S.W. Phila. gets show of force

The city is deploying 80 more officers to the beleaguered 12th District. A public roll call underlined the commitment.

Posted: March 15, 2007

In an unusual display of police might, Mayor Street and Police Commissioner Sylvester Johnson yesterday announced plans to deploy 80 additional police officers in the 12th Police District in Southwest Philadelphia.

For emphasis, the officials, after inviting media coverage, conducted a roll call of 80 uniformed police officers in the parking lot of Woodland Village Plaza at 60th Street and Woodland Avenue about 4 p.m.

The roll call, in which officers drilled in formation and displayed their handguns, was held "so the people of this community can see that we are serious about the problem of crime and violence," Street said.

The effort, which starts today, targets a district that "has been troubled by gun violence," Street said, and is viewed as one of the most dangerous areas in the city.

"We are starting an enhanced program of public safety," Street said. "We will be very aggressive in deploying in this area."

As of Tuesday, there had been 79 murders in the city this year, a 27 percent increase over a year earlier. Philadelphia's total exceeded those in much bigger cities; for instance, New York, with eight million people, had 66 homicides as of Sunday.

The deployment in the Southwest is similar to Operation Safe Streets, with the goal of saturating the area with a heavy police presence.

The deployed officers come from the department's elite Strategic Intervention Tactical Enforcement unit, the Highway Patrol, the Narcotics Strike Force, and other assignments in the 12th District.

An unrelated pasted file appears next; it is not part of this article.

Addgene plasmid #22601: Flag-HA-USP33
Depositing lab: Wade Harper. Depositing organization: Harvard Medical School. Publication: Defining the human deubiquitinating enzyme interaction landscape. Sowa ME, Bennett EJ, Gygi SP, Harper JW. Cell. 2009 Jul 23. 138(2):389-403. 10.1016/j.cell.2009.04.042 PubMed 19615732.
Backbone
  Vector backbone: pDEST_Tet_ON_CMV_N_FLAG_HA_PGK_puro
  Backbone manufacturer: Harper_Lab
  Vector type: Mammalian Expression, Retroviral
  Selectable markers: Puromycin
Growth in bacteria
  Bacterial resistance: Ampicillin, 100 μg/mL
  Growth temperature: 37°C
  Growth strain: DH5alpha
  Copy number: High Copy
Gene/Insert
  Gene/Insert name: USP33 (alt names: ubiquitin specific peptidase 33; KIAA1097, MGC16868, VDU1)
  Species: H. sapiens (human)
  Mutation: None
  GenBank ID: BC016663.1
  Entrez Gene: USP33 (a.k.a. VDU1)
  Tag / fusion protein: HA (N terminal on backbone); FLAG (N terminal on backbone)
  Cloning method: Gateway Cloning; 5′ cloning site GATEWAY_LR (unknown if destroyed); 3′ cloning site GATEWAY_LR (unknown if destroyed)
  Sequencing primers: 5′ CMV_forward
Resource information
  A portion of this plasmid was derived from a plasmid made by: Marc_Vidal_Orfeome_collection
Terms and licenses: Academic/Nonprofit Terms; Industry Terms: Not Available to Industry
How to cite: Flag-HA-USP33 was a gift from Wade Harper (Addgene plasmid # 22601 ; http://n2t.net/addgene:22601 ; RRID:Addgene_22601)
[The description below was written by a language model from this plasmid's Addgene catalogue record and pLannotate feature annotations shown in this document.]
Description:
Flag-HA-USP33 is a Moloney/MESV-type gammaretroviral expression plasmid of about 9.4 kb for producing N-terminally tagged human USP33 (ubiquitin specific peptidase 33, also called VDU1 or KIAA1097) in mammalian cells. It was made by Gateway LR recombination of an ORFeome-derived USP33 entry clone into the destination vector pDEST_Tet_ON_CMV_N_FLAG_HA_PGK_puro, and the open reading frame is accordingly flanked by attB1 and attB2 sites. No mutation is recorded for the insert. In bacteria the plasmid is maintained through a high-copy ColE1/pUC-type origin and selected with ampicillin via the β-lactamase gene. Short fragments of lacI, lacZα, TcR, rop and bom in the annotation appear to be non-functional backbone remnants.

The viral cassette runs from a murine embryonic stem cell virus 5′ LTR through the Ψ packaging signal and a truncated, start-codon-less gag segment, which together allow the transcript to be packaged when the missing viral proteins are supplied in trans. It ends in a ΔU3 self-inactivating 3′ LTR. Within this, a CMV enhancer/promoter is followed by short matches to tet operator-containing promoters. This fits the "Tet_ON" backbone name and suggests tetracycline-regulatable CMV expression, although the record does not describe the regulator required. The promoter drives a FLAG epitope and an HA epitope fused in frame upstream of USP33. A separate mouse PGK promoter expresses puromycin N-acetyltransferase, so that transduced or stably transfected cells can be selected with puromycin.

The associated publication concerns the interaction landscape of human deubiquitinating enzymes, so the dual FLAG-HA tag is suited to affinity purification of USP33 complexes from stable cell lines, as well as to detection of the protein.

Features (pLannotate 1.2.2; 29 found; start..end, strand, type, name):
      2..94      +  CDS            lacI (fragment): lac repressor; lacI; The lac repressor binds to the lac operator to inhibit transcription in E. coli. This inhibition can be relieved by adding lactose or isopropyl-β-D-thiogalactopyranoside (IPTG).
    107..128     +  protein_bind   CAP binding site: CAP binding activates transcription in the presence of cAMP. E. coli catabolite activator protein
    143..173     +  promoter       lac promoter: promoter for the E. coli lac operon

Street and Johnson emphasized that the deployment would not take officers from other police districts.

Street said the deployment would involve a "holistic approach," adding that other city departments would work in Southwest Philadelphia to clean and seal vacant properties and lots, remove trash and graffiti, and "provide an enhanced level of social services to the community."

"We expect to have an unprecedented partnership with the people in this community," he said.

Johnson said: "We're doing everything we can to improve the quality of life. . . . We're out here to support the community."

The initiative targets Southwest Philadelphia, he said, because "you put a tourniquet where the bleeding is. This is where the bleeding has been."

Johnson also issued a warning to those on probation or parole in the area.

"Everyone in this district who violates probation or parole, we're coming after you," Johnson said.

Officials said the initiative would include the Departments of Licenses and Inspections, Streets, Water and Recreation and the Fire Department.

During the roll call, the 80 officers presented their guns for inspection, which is standard for roll calls at Philadelphia police districts.

What made yesterday's unusual was that it was held in a busy public place in view of residents.

Street said enforcing youth curfews would also be a part of the initiative.

"If we keep children off the streets at night . . . this will be a stronger community and a safer community," he said.


Contact staff writer Vernon Clark at 215-854-5717 or vclark@phillynews.com.

Inquirer staff writer Michael Matza contributed to this article.